A Paradox For Our Times
Every day I hear friends, family and clients telling sad stories of lost jobs, businesses, stock portfolios and peace of mind, and asking me how we’ll ever get through this economic crisis. How can I answer them, except with “there, there, everything will be OK” or “yes, we’re all headed for certain doom”? Is there an alternative response?
Yes! In Good to Great Jim Collins proposes the “Stockdale Paradox” as a way to deal with what life inevitably throws our way. The paradox is: “Retain faith that you will prevail in the end, regardless of difficulties, AND at the same time, confront the most brutal facts of your current reality, whatever they might be.” Collins named it after Admiral James Stockdale, a Vietnam War POW in the “Hanoi Hilton” who was repeatedly tortured during his 8-year imprisonment. With no certainty of his survival, Admiral Stockdale continued to be a leader among the prisoners and took effective action to increase the number of survivors. He didn’t tell the prisoners to keep their chins up because they were sure to be rescued any day, and he didn’t roll over and wait to die either.
What a simple, yet profound, lesson for us in these troubling times. Throughout history we can find numerous examples of people who prevailed despite living amid conditions much more brutal than we are facing. Just ask your parents and grandparents how they survived and helped others survive during the Great Depression and World War II. I suspect their answers would be some variation of a lesson learned by Viktor Frankl, an Austrian psychiatrist who spent 3 years at Auschwitz, Dachau and other concentration camps: “everything can be taken from a man but one thing: the last of the human freedoms—to choose one’s attitude in any given set of circumstances, to choose one’s way.”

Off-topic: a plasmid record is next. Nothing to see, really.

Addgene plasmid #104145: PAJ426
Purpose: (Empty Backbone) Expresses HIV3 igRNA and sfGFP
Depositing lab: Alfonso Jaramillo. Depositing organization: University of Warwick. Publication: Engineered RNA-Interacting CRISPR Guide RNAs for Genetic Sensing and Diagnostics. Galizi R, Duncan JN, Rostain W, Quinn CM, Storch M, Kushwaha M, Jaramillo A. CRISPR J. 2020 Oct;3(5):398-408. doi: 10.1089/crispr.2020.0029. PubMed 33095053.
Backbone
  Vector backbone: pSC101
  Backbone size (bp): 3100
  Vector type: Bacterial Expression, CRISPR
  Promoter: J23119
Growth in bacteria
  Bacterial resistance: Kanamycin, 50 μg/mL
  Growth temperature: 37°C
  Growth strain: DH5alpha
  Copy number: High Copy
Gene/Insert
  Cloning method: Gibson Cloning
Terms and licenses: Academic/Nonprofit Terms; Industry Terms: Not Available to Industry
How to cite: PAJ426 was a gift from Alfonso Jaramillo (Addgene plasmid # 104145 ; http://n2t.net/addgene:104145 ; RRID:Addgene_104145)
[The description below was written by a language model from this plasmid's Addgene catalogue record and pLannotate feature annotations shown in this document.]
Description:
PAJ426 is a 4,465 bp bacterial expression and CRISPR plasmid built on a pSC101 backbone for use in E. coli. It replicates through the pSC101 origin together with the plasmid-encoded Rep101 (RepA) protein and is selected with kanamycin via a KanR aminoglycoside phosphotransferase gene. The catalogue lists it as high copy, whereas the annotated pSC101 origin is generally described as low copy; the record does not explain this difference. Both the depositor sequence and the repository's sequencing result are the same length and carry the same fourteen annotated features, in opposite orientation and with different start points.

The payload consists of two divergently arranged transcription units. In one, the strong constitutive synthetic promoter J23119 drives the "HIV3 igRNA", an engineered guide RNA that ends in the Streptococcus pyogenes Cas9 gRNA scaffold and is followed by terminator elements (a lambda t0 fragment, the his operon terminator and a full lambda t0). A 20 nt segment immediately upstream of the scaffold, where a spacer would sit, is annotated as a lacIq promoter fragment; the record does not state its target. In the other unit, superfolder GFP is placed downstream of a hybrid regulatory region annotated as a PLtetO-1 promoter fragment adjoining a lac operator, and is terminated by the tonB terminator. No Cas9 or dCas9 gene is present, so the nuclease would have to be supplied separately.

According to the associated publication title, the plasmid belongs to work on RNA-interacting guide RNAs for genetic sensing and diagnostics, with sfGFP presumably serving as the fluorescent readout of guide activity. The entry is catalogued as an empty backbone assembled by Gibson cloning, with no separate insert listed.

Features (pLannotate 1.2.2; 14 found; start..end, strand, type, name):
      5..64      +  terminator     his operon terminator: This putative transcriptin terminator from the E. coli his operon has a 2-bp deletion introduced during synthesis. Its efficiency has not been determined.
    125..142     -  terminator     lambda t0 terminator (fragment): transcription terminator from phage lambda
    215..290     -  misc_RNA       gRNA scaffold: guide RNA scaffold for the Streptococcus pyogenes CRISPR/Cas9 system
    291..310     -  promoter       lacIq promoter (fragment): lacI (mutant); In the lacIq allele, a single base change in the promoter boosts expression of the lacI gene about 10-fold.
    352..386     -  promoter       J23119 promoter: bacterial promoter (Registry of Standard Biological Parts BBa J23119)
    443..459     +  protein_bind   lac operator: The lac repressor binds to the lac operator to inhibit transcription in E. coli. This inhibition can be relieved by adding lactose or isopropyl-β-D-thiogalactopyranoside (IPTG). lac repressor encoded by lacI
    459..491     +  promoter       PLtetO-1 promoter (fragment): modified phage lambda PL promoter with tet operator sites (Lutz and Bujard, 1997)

One of the unsung heroines of World War II was Antonina Zabinski, so eloquently described in The Zookeeper’s Wife, by Diane Ackerman. Antonina and her husband were in charge of the Warsaw zoo when the Nazis invaded Poland in 1939. After the Germans bombed the city and removed the remaining animals, the zookeepers saved more than 300 people from death by hiding them in the empty animal cages, right under the noses of the Nazis. Although terrified that the Germans would kill her and her entire family, she continued to aid the Polish Underground and provided hospitality and even moments of joy to their “guests.” Antonina chose her attitude and did the right thing despite her fear and the brutal reality of her loss of friends and possessions.
And so we remind ourselves as we hear the latest gloomy predictions and unemployment numbers that when the dust settles from this round of earthly troubles—and it will—the ones left standing will be those who confronted the fear and transformed it. Let’s keep stories like this before us, along with the faith that we will prevail. Like Admiral Stockdale and the others, with no certainty of our own survival, we can still be the light that shines in the darkness to help others find the way out.